Decisive Action At Home And Abroad
I'm not an anti-gun fanatic. That's probably because I've grown up in an area in which most households contained at least one hunter and at least one high-powered rifle of some sort, but it's probably also because I know that not every person who can get hold of a weapon is going to go on a spree.

That's not to say I support the unchecked gun ownership espoused by certain Not Reasonable Advocates of so-called "gun rights." I've never heard a convincing reason for the guy on the corner to own an AK-47 with a 100-round clip full of Black Talon cop-killer bullets, unless he's hunting a really well-armed deer.

I don't really buy the argument that guns are to protect us from the government, either. That may have worked when cutting-edge weapons technology was a horse-drawn cannon or a flintlock musket requiring thirty seconds or so to load and fire, but it doesn't apply to store-bought automatic weapons that fire thirty projectiles per second.

The best a freedom-loving citizen could hope to accomplish today is a Randy Weaver-esque defense, and I must confess that I'd love to see how the Rightwing punditry would spin that episode (since it's still a favorite stomping point in their perpetual anti-Clinton campaign).

The Dubya administration that has so little regard for privacy and due process and free speech and the lives of its citizens clearly has no compelling reason to protect "gun rights" other than a desire to mollify its base. But if ever it seemed that those gun-thumping bible-toters from the Confederate States had really turned against the administration, we'd find out in a big hurry just how seriously Dubya takes the 2nd amendment. Honestly, it seems that there must be at least one amendment that he supports, so maybe this is the one. Well, maybe the 21st amendment. And the one about "no graven images."

Gun advocates will often argue that guns are necessary because we can't really rely on the police to protect us, and they cite all kinds of anecdotal evidence about corrupt cops, slow response time, and general inefficiency of the system. The answer, they claim, is to arm yourself to the teeth, shoot first, and cry "gun rights" later. It's argued, in fact, that police aren't even a real deterrent to crime, since cops generally respond to rather than prevent crimes from happening.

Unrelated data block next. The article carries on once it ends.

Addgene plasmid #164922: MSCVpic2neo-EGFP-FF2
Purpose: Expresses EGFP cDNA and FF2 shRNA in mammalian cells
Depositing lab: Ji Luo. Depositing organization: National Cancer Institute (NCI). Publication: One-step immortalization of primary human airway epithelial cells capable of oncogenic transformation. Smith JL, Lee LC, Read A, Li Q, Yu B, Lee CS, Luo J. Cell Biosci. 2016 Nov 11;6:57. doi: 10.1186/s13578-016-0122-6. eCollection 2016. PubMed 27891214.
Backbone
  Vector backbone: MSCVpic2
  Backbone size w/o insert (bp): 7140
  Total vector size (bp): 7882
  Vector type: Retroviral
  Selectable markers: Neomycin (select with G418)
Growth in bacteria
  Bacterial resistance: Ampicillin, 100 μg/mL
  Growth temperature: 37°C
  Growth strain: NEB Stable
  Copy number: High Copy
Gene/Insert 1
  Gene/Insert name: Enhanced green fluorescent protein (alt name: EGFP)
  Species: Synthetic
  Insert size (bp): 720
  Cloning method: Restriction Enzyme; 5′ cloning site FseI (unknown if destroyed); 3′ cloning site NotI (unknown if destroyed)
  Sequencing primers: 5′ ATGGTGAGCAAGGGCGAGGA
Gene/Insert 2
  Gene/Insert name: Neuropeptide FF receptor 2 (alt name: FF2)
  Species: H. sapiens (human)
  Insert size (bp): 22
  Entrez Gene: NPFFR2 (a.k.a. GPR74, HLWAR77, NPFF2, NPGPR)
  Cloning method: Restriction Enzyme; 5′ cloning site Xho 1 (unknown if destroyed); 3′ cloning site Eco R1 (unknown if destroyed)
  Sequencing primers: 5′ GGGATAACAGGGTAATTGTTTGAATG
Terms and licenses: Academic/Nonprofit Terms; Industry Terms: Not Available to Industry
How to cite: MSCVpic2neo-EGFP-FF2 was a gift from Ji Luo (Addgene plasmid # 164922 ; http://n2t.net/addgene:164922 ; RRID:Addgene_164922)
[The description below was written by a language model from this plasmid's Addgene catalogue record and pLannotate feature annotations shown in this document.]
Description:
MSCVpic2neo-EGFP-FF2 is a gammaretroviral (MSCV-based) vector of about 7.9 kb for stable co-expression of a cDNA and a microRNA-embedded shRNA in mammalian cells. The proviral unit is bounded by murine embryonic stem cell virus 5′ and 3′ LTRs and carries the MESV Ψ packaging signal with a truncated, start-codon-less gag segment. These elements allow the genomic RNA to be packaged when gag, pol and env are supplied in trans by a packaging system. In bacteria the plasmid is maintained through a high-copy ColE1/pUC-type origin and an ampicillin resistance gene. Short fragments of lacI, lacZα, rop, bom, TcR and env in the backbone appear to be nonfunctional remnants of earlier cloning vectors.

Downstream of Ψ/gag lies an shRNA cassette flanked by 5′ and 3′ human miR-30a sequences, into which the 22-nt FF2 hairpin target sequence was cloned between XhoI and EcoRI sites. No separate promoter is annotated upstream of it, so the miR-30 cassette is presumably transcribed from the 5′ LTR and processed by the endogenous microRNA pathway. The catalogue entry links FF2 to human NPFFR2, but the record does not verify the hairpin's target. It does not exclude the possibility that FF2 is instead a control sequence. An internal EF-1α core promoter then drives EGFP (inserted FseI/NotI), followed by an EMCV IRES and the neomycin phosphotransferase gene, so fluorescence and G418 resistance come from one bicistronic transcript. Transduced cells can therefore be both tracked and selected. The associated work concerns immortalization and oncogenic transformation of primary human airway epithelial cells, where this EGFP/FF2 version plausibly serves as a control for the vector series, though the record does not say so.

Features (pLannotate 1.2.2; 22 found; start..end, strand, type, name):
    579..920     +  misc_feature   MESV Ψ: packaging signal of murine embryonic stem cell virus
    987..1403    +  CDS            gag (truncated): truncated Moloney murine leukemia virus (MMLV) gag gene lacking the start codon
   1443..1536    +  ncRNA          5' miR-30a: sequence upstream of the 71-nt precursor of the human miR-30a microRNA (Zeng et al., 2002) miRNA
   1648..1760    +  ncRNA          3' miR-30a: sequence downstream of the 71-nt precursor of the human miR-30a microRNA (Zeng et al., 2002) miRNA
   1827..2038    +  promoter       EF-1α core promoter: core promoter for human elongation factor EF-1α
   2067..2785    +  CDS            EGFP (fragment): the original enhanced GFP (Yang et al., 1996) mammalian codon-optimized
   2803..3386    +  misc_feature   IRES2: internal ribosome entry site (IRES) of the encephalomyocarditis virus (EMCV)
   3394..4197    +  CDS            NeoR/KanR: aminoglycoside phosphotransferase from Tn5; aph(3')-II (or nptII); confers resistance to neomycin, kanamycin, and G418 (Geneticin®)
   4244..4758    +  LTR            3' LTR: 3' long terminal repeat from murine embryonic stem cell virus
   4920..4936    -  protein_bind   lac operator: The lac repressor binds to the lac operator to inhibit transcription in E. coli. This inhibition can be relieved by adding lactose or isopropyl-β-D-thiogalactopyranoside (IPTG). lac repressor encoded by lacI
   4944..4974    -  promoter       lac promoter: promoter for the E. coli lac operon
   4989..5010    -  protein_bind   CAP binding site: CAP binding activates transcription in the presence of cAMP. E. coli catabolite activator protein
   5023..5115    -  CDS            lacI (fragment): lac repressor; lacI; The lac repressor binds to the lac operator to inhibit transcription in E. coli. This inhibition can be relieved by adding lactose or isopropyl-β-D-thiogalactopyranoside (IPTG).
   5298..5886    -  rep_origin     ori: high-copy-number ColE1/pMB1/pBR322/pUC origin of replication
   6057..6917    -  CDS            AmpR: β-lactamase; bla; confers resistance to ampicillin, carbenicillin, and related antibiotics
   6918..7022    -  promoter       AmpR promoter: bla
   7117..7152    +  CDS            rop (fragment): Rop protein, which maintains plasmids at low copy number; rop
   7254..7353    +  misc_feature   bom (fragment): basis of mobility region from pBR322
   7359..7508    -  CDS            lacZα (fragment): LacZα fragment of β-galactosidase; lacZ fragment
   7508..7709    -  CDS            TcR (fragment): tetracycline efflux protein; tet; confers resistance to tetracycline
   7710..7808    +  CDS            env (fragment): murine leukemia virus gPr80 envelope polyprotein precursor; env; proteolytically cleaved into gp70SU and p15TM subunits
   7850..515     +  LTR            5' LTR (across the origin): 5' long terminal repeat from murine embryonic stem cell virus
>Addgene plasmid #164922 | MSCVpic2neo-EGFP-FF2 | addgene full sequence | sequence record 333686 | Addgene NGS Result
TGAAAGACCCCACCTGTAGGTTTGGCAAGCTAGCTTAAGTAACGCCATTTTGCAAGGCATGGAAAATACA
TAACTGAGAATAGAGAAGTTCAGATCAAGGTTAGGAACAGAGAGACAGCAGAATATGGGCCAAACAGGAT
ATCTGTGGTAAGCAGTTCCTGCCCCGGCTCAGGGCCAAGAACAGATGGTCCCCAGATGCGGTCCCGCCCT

That argument, of course, is nonsense, because it speaks in absolutes about things that are frankly unknowable. The deterrent effect of police presence can't be ascertained except by noting the effect of police absence. "Nonsense," cry the gun-rights advocates. Crimes are or are not committed because criminals assess a risk as being acceptable or unacceptable, and they commit their crimes accordingly. What does it profiteth a mugger if he shall gain an old lady's social security check if he gains also a pound of buckshot in the ass?

So goes the argument. Arm everyone, and we'll all be free and happy and manly and prosperous etc. etc. etc.

Turns out that that whole cherished argument is refuted by no less a personage than Richard Cheney, who bravely asserts that
"It is no accident that we haven't been hit in more than four years. We've been protected by sensible policy decisions, by decisive action at home and abroad."
Well, that's a relief! That means that all of those so-called terrorist insurgent attacks in Iraq have actually been prevented by Dubya's policy, which is to say that they must not really have occurred.

Of course, Cheney is likely referring to attacks on American soil. In that case, he's almost right. The anthrax mailings occurred late in 2001, which is more than four years. But that grenade attack happened in May of 2005, to name one example. I guess that the mere existence of the PATRIOT act, coupled with ever-increasing fascist surveillance policies, is a sufficient bludgeon to drive even the most terrible terrorist from our shores or into incarceration (in the case of 400 or so people charged with terrorism as of June 2005).

But it's especially nice to see Cheney praising Clinton's adminstration. Since Bill protected us via his own "sensible policy decisions, by decisive action at home and abroad," we were free from terrorist attack from 2/26/1993 through the end of Clinton's term. And we can hardly blame that first WTC bombing on Clinton, since it happened just days after his inauguration. I mean, Dubya wasn't blamed for 9/11, coming just eight-plus months after he said those same words about upholding the Constitution blah blah blah.

So the Dubya Administration is enjoying its role as terrorism deterrent, in exactly the same way that many of Dubya's supporters insist that police do not deter crime.

So which is it, gun advocates? Does a domineering executive presence deter violent crime, or not? Does the lack of an attack prove the efficacy of that deterrent, or not? Do you really think that Dubya would hesitate to negate our cherished "gun rights" if he thought it expedient, or not?

Hey, if ever there were a government from which we needed to protect ourselves, we're suffering under it now. If Dubya et al really felt that some citizen were an actual, armed threat, that citizen would vanish without a trace, perhaps showing up in an unmarked pine box some years later in Uzbekistan or Yemen or Crawford County.